It happens more often than you can imagine: untranslatable words. An English word that has no word or phrase in the language of a target market. Or a word in Farsi that can’t be adequately translated into Hungarian.

So what happens now? Is “close enough” good enough?

While there are many lists of alleged untranslatable words, an article in Public Radio International argues against untranslatability, given enough time. One of the primary reasons for finding so many untranslatable words in the English language is the melting pot nature of the United States. Because of the nation’s history of blending different cultures and backgrounds, American English is truly a mixed language enhanced by contributions from numerous other languages.

In his book Philosophy in the Tragic Age of the Greeks, Friedrich Nietzsche said, “Words are but symbols for the relations of things to one another and to us; nowhere do they touch upon the absolute truth.” That concept poses mind-bending obstacles for professional translators.

Translation is not an art of perfection. Translation, at its core, is simply rendering thoughts and concepts from the source language into another. So, how do translators interpret words between languages without becoming hopelessly lost?

[Tweet “It happens more than you think: #untranslatablewords. What happens next?”]

Direct Translation

All translation efforts begin with attempts at literal—or direct—translation. This process is also called formal equivalence, and it closely follows the words of the source language. It is commonly referred to as word-for-word translation.

This is the most straightforward form of translating one language into another. When it’s appropriate, it makes for neat, accurate technical texts.

The problems arise when translating one word for another results in utterly nonsensical text or wording that just sounds cumbersome and awkward. Technical accuracy is not always the best way to convey the correct meaning. Some words and fixed expressions cannot be translated literally without grossly distorting or altogether losing the meaning.

Some common examples of these untranslatable words or phrases can be found associated with almost any culture-specific event. Imagine explaining the Russian banya, American Thanksgiving, or Spanish bullfighting to a person whose culture has absolutely no similar concept, observance or custom.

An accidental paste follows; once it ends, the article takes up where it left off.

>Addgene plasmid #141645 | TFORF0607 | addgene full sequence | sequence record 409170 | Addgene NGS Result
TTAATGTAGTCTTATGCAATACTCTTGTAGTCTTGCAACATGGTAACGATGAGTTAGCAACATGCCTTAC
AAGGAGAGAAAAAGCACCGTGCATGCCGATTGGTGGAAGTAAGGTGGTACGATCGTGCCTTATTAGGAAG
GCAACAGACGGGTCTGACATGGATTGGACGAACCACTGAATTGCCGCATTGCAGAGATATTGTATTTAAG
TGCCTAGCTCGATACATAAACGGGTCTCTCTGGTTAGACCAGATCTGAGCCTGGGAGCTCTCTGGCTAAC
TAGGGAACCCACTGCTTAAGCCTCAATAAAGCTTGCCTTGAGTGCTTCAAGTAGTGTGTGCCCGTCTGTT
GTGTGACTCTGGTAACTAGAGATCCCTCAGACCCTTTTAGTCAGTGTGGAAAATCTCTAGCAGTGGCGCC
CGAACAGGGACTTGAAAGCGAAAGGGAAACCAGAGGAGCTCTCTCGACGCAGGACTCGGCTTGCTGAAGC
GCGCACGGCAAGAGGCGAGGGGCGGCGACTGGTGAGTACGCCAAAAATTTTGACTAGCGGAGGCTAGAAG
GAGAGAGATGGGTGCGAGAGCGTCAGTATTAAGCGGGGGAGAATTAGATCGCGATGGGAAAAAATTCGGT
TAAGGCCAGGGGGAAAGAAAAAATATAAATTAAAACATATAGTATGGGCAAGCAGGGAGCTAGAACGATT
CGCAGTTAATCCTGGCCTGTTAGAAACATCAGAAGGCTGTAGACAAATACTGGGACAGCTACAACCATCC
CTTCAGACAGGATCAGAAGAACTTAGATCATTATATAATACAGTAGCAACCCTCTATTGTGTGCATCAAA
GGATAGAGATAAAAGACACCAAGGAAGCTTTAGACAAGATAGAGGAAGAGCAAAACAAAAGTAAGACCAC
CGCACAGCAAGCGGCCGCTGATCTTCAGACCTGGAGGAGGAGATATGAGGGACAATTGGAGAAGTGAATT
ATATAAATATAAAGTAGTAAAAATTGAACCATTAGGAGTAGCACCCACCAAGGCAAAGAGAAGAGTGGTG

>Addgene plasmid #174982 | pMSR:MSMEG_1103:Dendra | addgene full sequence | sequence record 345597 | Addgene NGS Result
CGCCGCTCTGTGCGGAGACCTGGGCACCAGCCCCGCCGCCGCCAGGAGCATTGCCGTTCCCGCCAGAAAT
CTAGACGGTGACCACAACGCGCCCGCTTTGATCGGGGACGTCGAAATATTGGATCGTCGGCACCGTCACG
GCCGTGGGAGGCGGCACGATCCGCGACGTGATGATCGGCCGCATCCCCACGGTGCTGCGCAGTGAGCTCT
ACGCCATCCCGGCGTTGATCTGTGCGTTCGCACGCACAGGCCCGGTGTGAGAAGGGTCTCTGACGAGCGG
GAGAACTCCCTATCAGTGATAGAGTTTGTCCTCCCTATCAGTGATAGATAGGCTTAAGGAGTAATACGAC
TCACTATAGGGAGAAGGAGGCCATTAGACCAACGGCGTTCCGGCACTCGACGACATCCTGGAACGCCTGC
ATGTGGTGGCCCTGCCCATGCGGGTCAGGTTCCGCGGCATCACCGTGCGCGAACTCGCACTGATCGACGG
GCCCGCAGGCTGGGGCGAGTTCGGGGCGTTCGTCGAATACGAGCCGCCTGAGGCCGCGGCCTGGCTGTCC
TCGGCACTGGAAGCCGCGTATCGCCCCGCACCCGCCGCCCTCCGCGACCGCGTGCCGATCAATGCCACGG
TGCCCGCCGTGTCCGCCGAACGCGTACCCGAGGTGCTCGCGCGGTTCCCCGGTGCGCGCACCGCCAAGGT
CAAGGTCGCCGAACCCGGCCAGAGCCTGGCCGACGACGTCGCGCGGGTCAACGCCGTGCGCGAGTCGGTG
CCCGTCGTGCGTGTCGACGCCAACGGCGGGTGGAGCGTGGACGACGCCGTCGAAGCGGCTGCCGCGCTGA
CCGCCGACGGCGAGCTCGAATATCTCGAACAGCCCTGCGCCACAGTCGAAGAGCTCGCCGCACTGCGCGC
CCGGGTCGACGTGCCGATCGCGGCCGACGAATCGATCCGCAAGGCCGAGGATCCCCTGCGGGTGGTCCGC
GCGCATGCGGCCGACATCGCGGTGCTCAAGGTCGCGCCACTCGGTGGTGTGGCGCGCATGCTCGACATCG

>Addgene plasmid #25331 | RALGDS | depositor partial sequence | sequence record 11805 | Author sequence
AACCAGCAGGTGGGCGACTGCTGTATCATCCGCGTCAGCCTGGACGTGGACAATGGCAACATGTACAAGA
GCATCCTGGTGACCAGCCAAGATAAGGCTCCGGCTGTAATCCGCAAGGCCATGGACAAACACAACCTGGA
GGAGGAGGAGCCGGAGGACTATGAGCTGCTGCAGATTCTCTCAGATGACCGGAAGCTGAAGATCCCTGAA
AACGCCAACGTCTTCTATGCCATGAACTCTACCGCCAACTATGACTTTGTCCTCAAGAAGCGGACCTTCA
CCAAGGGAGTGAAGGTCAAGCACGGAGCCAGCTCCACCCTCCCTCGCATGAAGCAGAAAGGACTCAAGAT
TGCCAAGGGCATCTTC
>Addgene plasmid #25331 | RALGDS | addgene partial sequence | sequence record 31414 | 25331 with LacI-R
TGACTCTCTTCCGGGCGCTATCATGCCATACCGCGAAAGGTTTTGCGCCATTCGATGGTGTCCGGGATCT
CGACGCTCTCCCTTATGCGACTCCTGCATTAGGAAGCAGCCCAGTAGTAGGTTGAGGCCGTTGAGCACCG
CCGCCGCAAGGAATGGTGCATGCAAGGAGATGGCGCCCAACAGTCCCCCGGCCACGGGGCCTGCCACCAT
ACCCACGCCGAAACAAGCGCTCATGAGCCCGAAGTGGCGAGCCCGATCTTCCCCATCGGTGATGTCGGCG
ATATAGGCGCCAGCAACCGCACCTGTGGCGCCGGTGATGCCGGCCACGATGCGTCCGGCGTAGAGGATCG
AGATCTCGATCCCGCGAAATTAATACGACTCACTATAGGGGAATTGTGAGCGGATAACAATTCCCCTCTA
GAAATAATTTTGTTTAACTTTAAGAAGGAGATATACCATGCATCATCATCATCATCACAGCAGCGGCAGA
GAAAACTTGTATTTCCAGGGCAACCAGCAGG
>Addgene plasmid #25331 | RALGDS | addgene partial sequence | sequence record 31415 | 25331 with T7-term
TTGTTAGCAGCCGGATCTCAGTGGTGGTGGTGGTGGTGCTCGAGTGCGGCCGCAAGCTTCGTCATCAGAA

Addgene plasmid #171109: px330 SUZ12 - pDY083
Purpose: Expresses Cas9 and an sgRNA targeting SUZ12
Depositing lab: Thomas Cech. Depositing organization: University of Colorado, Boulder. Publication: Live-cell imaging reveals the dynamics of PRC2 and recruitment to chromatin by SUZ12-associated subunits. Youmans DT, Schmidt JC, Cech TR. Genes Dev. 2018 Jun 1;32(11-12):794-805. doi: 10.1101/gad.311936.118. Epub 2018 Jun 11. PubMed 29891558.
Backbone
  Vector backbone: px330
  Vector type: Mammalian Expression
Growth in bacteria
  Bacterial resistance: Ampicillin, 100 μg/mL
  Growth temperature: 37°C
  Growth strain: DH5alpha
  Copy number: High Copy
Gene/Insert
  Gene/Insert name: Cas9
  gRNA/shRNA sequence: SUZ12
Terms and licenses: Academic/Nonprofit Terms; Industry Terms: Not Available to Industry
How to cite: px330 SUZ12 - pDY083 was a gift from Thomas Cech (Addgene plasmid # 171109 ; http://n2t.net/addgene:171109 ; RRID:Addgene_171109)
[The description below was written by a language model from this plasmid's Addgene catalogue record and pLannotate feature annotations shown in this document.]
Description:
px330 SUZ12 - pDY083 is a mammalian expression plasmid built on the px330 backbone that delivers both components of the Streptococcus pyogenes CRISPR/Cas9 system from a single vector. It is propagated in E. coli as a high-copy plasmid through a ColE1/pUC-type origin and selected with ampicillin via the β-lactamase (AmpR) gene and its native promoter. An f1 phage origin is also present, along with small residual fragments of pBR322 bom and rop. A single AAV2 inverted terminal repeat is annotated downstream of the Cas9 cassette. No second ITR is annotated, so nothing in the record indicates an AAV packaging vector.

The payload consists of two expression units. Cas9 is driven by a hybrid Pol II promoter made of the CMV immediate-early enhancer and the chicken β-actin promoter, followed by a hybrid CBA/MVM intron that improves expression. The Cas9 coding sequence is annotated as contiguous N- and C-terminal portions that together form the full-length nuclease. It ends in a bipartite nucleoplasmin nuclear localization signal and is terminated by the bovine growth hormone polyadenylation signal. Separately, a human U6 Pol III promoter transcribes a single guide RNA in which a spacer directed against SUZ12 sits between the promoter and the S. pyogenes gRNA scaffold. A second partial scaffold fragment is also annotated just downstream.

Continue this line of thought with such expressions as “having a chip on your shoulder,” “a leopard can’t change his spots,” or “this is a piece of cake.”

How can you translate such terms of cultural untranslatability without losing the the nuance and impact of your meaning completely? In these and other instances, the translator must move beyond the literal words to provide communication that conveys the same idea in the target language.

Adaptation of Untranslatable Words

When direct “word for word” translation is not adequate, translators use adaptation. In this practice, the translator uses other words or phrases in the target language to convey the meaning and connotation of the source text.

While some claim this method is highly subjective, it is still recognized as a useful and necessary means of adapting the source language to the target language, particularly with untranslatable words.

Adaptation is used often, especially when cultural differences cause confusion. For example, the American holiday of Thanksgiving is often adapted to “Day of Gratitude” in many languages.

This is one example of how adaptation can be used to overcome cultural untranslatability. The adapted term closely conveys the meaning of the untranslatable words while maintaining the intended core meaning.

Be careful not to confuse adaptation with localization. Localization is used when the target audience speaks a variation or dialect of the same language.

Adaptation is used when words or phrases cannot be translated literally between different languages. Adaptation is not being unfaithful to the original message; it is a necessary next step when untranslatable words appear in the source text. The professional translator must know to adapt a word or phrase when it might have a more appropriate equivalent for a given situation.

Word Creation When Faced With Untranslatable Words

When literal translation and adaptation both fail to provide an adequate solution for untranslatable words, translators may turn to simple borrowing. This is basically taking words from another language and adjusting their usage to the rules and grammar of the target language. Sometimes the spelling may be changed to correspond with the word’s pronunciation in the target language.

English has borrowed many words from Latin, French, and other languages. Alias, bona fide, Eau de Cologne, and hors d’oeuvres are just a few examples. While pundits and popular media seem fascinated by untranslatable words, reality demonstrates that human language is always evolving, growing, and changing.

So long as humans continue to invent words, people of all nations and languages will be able to understand the meaning of them. Adequate descriptions and equivalents will be chosen by professional translators to preserve the original meanings and nuances.

Every language has examples of linguistic untranslatability. Certain words may defy translation, but languages cannot. As to the question of accuracy in translations, that will always depend on how users of a particular language convey meaning.

For more than 35 years, ILS has been dedicated to helping clients achieve their goals. Our team provides accurate translations in more than 180 languages with strong expertise in many industries, making certain to find the right way to convey your meaning even when it doesn’t seem like there is one.


The Manufacturers Guide to Technical Translation

Learn all you need to know about technical document translation, key questions to ask, and critical pitfalls to avoid.